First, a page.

There are over 14,000 taxis that operate in New York City, however, researchers at MIT found that 98 percent of taxi demand in the Big Apple could be served by just 3,000 four-passenger cars.
The findings of the research suggest that ride-sharing services, such as those provided by Uber and Lyft, could help curb traffic congestion, in addition to reducing pollution and energy usage.
Professor Daniela Rus and colleagues developed an algorithm that found it would only require 3,000 four-passenger cars to meet almost all of the city’s taxi demand, with an average waiting time of 2.7 minutes.
They also found that it would only require 2,000 ten-person vehicles to meet 95 percent of taxi demand in the city.
“Instead of transporting people one at a time, drivers could transport two to four people at once, results in fewer trips, in less time, to make the same amount of money,” says Rus.
“A system like this could allow drivers to work shorter shifts, while also creating less traffic, cleaner air and shorter, less stressful commutes.”
The team used data from 3 million NYC taxi rides to create an algorithm which works in real time to “reroute cars based on incoming requests” and “proactively send idle cars to areas with high demand.”
“To our knowledge, this is the first time that scientists have been able to experimentally quantify the trade-off between fleet size, capacity, waiting time, travel delay and operational costs for a range of vehicles, from taxis to vans and shuttles,” said Prof Rus.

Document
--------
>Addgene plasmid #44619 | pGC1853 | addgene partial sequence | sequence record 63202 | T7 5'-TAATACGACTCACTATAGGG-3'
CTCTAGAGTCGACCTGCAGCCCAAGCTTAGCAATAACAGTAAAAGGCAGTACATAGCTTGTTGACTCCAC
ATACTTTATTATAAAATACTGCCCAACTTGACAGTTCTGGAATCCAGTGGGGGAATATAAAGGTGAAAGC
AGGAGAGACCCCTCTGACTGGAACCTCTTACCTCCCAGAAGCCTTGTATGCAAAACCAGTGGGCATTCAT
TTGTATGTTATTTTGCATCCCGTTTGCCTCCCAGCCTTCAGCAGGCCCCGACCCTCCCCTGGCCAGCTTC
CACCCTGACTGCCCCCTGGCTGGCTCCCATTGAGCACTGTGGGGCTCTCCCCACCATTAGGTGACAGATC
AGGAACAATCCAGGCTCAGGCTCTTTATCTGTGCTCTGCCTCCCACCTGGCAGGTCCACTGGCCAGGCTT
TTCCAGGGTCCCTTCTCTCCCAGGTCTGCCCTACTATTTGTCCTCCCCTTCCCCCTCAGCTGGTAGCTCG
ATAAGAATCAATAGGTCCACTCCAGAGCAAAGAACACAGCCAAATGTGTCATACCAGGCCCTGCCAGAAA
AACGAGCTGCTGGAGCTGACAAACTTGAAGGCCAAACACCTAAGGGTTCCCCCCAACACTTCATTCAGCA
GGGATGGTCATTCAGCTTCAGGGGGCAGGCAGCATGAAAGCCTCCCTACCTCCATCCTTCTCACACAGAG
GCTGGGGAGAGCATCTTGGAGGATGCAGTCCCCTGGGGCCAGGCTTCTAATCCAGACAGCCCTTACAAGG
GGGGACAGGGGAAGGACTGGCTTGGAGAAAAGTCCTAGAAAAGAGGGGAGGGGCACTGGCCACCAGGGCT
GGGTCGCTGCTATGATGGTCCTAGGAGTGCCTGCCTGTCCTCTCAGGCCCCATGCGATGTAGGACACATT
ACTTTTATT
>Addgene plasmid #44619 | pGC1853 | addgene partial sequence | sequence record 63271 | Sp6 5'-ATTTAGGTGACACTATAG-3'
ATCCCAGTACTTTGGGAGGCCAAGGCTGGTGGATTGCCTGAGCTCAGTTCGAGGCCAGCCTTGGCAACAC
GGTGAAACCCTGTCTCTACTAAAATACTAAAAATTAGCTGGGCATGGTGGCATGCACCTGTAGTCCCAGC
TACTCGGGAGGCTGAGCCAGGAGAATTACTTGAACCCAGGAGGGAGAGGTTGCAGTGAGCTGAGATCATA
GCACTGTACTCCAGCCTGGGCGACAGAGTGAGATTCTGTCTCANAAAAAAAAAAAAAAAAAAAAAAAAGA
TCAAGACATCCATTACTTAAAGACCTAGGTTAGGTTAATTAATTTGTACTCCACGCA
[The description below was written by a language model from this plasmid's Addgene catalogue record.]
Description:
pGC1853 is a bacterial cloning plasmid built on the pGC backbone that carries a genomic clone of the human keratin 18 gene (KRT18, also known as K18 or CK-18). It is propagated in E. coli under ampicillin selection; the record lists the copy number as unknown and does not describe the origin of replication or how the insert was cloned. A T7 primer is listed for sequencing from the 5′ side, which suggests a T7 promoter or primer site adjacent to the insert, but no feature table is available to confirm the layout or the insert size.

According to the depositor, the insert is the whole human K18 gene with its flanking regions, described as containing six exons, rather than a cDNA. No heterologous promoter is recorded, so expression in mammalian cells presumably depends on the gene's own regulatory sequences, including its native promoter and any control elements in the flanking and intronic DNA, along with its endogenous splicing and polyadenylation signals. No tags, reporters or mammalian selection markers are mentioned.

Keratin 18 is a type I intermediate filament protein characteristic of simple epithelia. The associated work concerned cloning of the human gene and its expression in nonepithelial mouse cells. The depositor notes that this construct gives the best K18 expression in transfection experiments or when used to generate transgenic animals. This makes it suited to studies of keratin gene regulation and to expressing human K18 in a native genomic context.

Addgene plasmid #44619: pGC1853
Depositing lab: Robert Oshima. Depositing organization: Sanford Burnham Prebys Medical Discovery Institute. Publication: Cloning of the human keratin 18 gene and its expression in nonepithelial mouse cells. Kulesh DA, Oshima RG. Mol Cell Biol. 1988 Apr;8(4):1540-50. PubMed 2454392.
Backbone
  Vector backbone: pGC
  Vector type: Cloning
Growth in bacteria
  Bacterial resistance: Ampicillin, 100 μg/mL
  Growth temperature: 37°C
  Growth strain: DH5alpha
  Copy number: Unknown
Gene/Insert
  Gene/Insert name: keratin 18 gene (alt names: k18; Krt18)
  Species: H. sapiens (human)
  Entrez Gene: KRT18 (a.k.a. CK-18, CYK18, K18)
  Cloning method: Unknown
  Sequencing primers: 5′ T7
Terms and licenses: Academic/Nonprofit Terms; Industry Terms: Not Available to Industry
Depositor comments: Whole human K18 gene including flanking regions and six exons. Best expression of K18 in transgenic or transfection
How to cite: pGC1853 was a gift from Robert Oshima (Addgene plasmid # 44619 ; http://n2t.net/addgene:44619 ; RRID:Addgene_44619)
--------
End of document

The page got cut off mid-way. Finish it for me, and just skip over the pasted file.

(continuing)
“What is more, the system is particularly suited to autonomous [self-driving] cars, since it can continuously reroute vehicles based on real-time requests.”
Carpooling is not a new concept, but only a few years ago companies started leveraging smartphone data to make it a more accessible and viable option of transportation for the masses.
The MIT system, which Professor Rus said would be openly available, works by creating a graph of all requests and all vehicles. The system then creates a second graph of all possible trip combinations and uses a method called “integer linear programming” to compute the best assignment of vehicles to trips.
“A key challenge was to develop a real-time solution that considers the thousands of vehicles and requests at once,” says Rus.
“We can do this in our method because that first step enables us to understand and abstract the road network at a fine level of detail.”
Rus calls the final product an “anytime optimal algorithm”.
“Ride-sharing services have enormous potential for positive societal impact with respect to congestion, pollution and energy consumption,” says Rus.
“It’s important that we as researchers do everything we can to explore ways to make these transportation systems as efficient and reliable as possible.”